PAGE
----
The concept of automation has become extremely prevalent amongst both enterprises and legal practices. But despite the anxiety, this may cause to some, the reality is that not everything that can be automated, should be automated. In fact, there is still a lot of work that requires human or expert judgment and work that although can be automated, provides no real benefit to the organisation. 

So whilst you can do it, the question is should you do it? In this article, we’ve outlined 4 key factors to consider when assessing if automation is right for your use case. 

Frequency 

Deciding whether you should automate a process is really about evaluating the tradeoff between benefit and time spent automating it. The easiest way to do this is by evaluating how frequently this task is completed and how much time is spent doing it each time. For example, a task that is only completed two times a year and takes ten hours each time might seem like a good use case to automate but if building the automation solution takes fifty hours, you can see how this may not be the best use of time or resources. Automating a task like this, although beneficial for the person who puts in the work, has no real benefit for the entire organisation and therefore won’t be adequately championed through the business. 

There are several examples of use cases like this where things can be automated but because of the lack of frequency, time, or perhaps on the flip side of the equation, the high effort, time, or cost to automate it, outweighs any benefit. 

Talent 

However, automation sometimes goes beyond a simple cost-benefit analysis. It is also important to consider the level of talent or human capital that will be involved or benefited from the activity. For example, is automating this use case saving a paralegal’s time? Is it saving a lawyer’s time? Is it saving a junior lawyer’s time or a senior lawyer’s time? Or is it shifting time from a senior lawyer to a junior lawyer to allow the junior lawyer to complete the same work?

This sort of analysis also needs to be factored into the value cost formula because ultimately when you multiply these things together, you’re able to come up with a more accurate dollar figure. 

What are the users saying?

The best way to evaluate if something should be automated is by speaking to business users or the legal team to understand where the pain points are. If you’re going to drive automation and technology through the business, a big stakeholder, that is often difficult to get across the line is the business user. Business users will need to be a part of the change management process, the adoption of new technology, and ultimately the beneficiaries of the legal team performing better and more efficiently. And so asking them, what they’re frustrated about when they work with the legal team, and being quite transparent with your own team and the business users will help surface a whole bunch of new ideas. A good way to facilitate this is by running a very active ideation workshop or a process improvement workshop. However it’s not about running this sort of thing once but about building it into the culture of the team and building it into your leadership team, in being able to say that this is important to us and that we’re not all just heads down lawyers trying to grind through our backlog; which is often a result of not adequately looking into automation solutions.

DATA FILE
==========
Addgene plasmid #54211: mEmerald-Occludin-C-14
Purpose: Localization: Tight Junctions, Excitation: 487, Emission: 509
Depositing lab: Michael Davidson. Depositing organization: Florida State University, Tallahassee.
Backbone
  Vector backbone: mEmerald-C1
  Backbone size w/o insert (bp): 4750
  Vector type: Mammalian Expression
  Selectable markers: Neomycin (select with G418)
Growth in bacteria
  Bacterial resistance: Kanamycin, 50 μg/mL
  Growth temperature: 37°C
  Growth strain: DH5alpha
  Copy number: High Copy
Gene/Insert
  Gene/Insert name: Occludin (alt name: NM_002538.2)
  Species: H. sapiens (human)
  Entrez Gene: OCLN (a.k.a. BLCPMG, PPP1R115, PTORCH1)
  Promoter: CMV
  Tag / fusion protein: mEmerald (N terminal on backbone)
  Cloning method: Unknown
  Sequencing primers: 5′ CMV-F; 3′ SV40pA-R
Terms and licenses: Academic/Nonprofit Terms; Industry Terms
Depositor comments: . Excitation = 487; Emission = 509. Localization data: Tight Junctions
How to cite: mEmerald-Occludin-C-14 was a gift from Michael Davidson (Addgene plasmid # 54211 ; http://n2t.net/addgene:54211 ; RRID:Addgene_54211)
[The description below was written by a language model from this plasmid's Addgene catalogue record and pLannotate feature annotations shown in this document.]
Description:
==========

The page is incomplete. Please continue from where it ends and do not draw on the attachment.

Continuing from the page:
Prioritisation 

The last thing to consider is the concept of prioritization. Not everything that can be automated and makes sense to be automated should be automated today. There’s a different order of severity and impact back to the business and to your people’s time that needs to be factored in. It’s therefore important to rank the importance of the use case based on a score against the different types of use cases, the ROI, and the business case for each of these automation use cases. This will help you understand what is important to automate this quarter versus the next quarter and the quarter after that.

Want to learn more about validating use cases?